It’s Foodie Friday and the topic this week is allergies, specifically food allergies. Milk, eggs, fish, crustacean shellfish, tree nuts, peanuts, wheat, and soybean account for 90 percent of all food allergies in the United States. Think for a minute about how many people are employed making food in the restaurant business. As with any large population, there is a percentage of those people with food allergies. Now, look at the previous list of the top things that cause those allergies. It’s pretty clear that if you have a food allergy and want to cook professionally that you’re going have to have a plan for dealing with it since the thing that causes it is probably going to be nearby quite a bit.
There is an article on Eater that discusses this topic. Called How Chefs With Food Allergies Make It Work, it’s an interesting look at how gluten intolerance affects a pasta chef and how other chefs deal with an inability to taste – or in some cases even to touch – an ingredient that sets off a bad reaction. I’d go beyond allergies, actually. Say you’re a vegetarian and you’re assigned to the meat station. How do you taste? What about a vegan who is assigned to make a stew or chili, where seasoning is paramount and tasting required? If you can’t touch fish, how can you tell when it’s properly cooked?
There’s a lesson in there for any of us in business. I used to supervise technical people and I’m not a highly technical person myself. I couldn’t see if lines of code were messed up nor could I grasp the intricacies of a network beyond a certain point. I was like a chef with an allergy – I couldn’t personally taste and instead I had to rely on others. What I could do – and what you can do when you find yourself in a similar situation – is to learn to ask the right questions. A chef that can’t taste a dish can ask if there is a balance between salt and acid. He can ask what flavors are dominant and if the ingredient that’s being highlighted is predominant enough. You may not be able to “taste” your accounting but you can ask the right questions about how things are being done. You’re not a lawyer (no allergic jokes please) so you can’t “taste” the various indemnifications and liabilities, but you can ask the lawyer the right questions about specific concerns you might have.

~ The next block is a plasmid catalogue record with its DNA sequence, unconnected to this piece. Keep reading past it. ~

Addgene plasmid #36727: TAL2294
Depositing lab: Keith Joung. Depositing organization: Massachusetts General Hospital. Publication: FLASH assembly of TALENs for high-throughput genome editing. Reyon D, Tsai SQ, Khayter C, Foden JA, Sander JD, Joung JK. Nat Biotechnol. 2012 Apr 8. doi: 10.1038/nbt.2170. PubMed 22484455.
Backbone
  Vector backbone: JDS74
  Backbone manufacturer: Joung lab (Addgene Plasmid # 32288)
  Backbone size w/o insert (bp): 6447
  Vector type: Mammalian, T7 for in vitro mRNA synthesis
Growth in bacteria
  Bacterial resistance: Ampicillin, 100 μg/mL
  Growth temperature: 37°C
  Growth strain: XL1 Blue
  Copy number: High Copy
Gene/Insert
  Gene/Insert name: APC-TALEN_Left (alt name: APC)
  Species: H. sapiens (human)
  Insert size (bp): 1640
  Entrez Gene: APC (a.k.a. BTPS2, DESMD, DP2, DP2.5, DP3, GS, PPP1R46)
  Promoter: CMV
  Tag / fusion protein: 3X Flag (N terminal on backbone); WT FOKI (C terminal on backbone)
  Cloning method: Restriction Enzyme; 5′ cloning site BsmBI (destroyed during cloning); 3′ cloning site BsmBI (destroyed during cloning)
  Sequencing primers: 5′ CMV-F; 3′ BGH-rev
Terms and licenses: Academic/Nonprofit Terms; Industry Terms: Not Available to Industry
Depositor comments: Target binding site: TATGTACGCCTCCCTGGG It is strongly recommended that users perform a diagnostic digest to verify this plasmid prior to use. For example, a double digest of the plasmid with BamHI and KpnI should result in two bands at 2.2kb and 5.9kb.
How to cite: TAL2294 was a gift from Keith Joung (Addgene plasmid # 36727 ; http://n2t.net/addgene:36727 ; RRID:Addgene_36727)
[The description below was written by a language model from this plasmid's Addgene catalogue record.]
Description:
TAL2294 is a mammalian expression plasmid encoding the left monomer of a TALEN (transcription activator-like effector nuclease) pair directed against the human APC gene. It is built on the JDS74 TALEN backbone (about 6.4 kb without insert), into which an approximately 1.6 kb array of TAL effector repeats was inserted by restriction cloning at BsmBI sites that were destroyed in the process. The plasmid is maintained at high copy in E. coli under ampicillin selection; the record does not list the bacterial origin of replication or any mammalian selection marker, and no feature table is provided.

Learning to ask the right questions and learning how to listen carefully to answers is part of being a great businessperson. You may be unable to taste or touch a particular area of the business but you can always use others to fill in your understanding just as a chef with allergies uses others to help them. In fact, that “liability” is actually an asset in a time when more customers suffer from the same issues. As one chef is quoted, “Someone with allergies is going to be a lot more cognizant and proactive in the kitchen space.” I take that to mean someone who has learned to work with others toward a common goal that’s customer-focused. Isn’t that why we’re all in business?